Solar groups challenge FERC Broadview order reversing 40 years of PURPA precedent

Source: By Catherine Morehouse, Utility Dive • Posted: Thursday, October 8, 2020

  • A solar industry trade group on Monday challenged federal regulators’ ruling that disqualified a facility from receiving payments under the Public Utility Regulatory Policies Act (PURPA).
  • Following the Sept. 1 challenge of two small solar developers — Pine Gate Renewables and Southern Current — the Solar Energy Industries Association (SEIA) filed a request for rehearing with the Federal Energy Regulatory Commission on its September ruling that denied qualifying facility (QF) status to a Montana solar facility. FERC rejected Broadview Solar’s status on the grounds that its gross capacity exceeds the 80 MW threshold limit for QFs, despite nearly 40 years of precedent that says a facility’s eligibility under PURPA should be set by net capacity.
  • SEIA said in its remarks that because FERC just six weeks before the Broadview ruling had issued a final rule on PURPA that does not address this precedent, the commission is in violation of the Administrative Procedure Act (APA) and guilty of an “abuse of discretion.”

Dive Insight:

PURPA has been a hot button topic for a long time, but focus on the 42-year-old law has heightened over the past year since FERC issued a Notice of Proposed Rulemaking (NOPR) on it in September of 2019, and a subsequent final rule in July.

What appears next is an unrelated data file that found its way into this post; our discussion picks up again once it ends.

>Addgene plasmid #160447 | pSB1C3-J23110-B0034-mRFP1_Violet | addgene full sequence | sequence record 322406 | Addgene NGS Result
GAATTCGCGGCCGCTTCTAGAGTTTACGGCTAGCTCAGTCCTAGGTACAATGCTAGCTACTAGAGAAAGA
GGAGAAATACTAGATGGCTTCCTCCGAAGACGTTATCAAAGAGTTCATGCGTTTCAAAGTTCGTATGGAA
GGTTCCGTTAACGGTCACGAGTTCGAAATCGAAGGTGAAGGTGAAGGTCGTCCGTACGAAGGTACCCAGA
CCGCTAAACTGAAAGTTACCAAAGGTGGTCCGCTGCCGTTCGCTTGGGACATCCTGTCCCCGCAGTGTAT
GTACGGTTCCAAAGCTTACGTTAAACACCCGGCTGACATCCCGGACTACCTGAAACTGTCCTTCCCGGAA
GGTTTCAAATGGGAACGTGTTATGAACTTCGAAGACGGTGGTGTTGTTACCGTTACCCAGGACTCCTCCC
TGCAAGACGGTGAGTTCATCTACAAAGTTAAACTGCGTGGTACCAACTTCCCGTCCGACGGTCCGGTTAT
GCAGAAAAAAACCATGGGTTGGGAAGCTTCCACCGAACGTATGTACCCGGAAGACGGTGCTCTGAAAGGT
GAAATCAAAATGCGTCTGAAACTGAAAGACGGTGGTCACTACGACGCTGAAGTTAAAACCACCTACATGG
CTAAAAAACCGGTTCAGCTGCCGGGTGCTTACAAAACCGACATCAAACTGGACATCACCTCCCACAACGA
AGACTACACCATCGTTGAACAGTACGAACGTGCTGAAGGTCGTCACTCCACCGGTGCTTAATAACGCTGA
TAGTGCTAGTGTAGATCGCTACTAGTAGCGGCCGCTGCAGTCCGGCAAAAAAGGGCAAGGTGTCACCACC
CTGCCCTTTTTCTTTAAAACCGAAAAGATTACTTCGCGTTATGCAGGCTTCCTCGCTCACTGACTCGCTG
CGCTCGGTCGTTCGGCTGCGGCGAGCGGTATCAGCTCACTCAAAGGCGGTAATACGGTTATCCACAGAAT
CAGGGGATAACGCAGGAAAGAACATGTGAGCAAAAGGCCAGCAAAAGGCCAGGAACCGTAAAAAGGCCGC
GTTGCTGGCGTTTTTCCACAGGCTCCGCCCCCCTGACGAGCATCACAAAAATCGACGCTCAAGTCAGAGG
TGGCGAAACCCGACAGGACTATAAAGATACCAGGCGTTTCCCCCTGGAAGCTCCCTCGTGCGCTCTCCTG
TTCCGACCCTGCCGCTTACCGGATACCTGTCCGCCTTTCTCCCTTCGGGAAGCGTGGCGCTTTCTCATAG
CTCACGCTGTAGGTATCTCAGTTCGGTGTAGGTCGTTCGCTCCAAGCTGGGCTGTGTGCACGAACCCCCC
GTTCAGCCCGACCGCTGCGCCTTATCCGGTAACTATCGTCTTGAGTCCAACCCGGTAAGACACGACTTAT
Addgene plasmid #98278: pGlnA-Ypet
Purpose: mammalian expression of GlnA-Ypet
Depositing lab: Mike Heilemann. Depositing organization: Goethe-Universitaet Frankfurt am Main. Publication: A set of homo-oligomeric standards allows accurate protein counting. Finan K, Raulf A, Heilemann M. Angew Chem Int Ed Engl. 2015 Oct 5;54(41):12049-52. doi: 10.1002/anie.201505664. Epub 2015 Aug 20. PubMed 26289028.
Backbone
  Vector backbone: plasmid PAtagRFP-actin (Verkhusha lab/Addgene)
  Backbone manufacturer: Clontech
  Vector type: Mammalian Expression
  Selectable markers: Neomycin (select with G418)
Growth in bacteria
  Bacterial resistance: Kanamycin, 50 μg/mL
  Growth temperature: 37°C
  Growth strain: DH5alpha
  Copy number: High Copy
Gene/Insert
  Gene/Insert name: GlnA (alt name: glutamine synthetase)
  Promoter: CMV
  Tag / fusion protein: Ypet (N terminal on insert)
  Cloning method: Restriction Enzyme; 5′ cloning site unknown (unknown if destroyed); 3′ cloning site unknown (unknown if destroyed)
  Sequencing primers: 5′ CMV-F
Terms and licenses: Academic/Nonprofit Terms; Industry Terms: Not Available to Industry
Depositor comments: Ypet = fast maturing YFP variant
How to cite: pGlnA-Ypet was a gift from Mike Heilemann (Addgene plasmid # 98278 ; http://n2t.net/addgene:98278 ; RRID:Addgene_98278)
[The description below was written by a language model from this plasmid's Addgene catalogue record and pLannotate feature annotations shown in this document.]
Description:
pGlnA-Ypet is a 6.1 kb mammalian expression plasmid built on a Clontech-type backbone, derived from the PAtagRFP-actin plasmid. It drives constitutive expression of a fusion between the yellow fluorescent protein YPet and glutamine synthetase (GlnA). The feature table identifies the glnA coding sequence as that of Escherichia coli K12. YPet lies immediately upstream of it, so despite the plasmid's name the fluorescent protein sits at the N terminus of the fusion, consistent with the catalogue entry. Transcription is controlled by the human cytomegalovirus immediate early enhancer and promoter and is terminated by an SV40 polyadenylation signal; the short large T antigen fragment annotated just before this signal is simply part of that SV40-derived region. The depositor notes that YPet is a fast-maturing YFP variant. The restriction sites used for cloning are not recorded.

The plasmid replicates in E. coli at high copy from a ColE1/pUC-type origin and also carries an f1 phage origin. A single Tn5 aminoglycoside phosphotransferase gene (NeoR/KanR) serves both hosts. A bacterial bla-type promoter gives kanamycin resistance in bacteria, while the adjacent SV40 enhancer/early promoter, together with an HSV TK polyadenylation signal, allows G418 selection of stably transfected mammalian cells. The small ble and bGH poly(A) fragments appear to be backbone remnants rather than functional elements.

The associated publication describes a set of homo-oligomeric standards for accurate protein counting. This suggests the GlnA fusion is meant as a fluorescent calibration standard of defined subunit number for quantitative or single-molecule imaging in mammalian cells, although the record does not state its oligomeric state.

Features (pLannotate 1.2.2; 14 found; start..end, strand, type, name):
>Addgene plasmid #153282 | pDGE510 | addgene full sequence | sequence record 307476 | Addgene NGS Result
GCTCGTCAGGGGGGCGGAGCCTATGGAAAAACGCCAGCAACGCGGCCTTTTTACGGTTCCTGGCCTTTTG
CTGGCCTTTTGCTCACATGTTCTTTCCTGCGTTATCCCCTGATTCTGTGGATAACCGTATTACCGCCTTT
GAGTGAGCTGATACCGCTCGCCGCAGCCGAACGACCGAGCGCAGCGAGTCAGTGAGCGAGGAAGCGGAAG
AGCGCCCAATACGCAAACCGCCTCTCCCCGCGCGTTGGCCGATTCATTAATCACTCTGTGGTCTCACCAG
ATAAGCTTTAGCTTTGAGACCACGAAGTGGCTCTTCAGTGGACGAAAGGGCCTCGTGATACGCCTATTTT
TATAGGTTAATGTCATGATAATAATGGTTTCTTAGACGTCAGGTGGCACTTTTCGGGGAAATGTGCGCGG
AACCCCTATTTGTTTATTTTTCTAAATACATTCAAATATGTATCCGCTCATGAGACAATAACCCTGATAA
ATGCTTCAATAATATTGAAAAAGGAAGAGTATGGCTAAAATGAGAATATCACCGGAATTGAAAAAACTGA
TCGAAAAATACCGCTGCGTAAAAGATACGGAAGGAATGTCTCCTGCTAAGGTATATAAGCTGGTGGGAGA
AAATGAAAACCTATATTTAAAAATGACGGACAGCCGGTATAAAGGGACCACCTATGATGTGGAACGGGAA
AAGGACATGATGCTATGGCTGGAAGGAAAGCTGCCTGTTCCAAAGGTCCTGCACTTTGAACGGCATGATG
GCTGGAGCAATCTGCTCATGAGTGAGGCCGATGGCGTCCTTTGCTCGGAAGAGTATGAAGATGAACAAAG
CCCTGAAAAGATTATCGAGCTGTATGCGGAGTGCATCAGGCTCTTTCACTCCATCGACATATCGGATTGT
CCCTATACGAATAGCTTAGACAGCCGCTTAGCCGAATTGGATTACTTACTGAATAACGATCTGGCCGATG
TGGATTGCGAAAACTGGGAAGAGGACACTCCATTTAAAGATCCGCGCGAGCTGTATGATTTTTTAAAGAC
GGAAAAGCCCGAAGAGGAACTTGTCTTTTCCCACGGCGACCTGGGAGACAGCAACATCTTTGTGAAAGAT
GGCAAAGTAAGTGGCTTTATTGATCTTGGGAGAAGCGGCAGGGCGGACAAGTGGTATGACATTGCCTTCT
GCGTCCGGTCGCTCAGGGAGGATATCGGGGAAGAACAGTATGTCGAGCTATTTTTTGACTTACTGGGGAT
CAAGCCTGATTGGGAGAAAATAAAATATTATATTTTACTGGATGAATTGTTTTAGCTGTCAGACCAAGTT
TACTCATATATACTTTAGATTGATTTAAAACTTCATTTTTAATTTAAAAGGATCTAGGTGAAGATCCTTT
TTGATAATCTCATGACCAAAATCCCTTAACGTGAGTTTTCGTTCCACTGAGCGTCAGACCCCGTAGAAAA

In neither of those proceedings did the commission weigh whether to change its stance on what qualifies as a facility’s maximum power threshold, SEIA said in its rehearing request , despite extensive review of other provisions in the FPA. Therefore, the group alleged that FERC’s ruling “is a violation of the APA and an abuse of discretion.”

“Broadview Solar’s docket was open before the Commission issued the PURPA NOPR, but at no time during the course [of the] rulemaking proceeding did the Commission indicate it was considering revising its long-standing rule setting for determining a Qualifying Facility’s maximum power production capability,” SEIA said.

If FERC does not reverse its decision, the commission at least needs to clarify that current QFs will not be subject to the Broadview ruling when applying with the commission for recertification under PURPA, SEIA said.

In the Broadview case, the developer updated its filing with the commission to reflect an upgrade to its facility: The solar array now has a 160 MW of gross capacity, up from an original 104.25 MW, though its net capacity remains at 80 MW. In total, the facility can never produce more than 80 MW of solar at one time because it’s connected directly to direct-current-to-alternating-current inverters.

For this reason Broadview, along with Commissioner Richard Glick in his dissent, argued the facility’s QF status should not change, but the majority of the commission sided with utility trade group Edison Electric Institute, which said the facility was “artificially” limiting its capacity in order to meet the QF threshold.

FERC’s ruling was a departure from the precedent it set in the 1981 case Occidental Geothermal, Inc., when it first determined a facility’s eligibility under PURPA should be based on net capacity. The commission did not provide a reasonable explanation for this departure, SEIA said.

“There is no logical policy justification for the Commission’s new Broadview rule, other than discouraging or otherwise limiting investment in solar QFs,” the group wrote.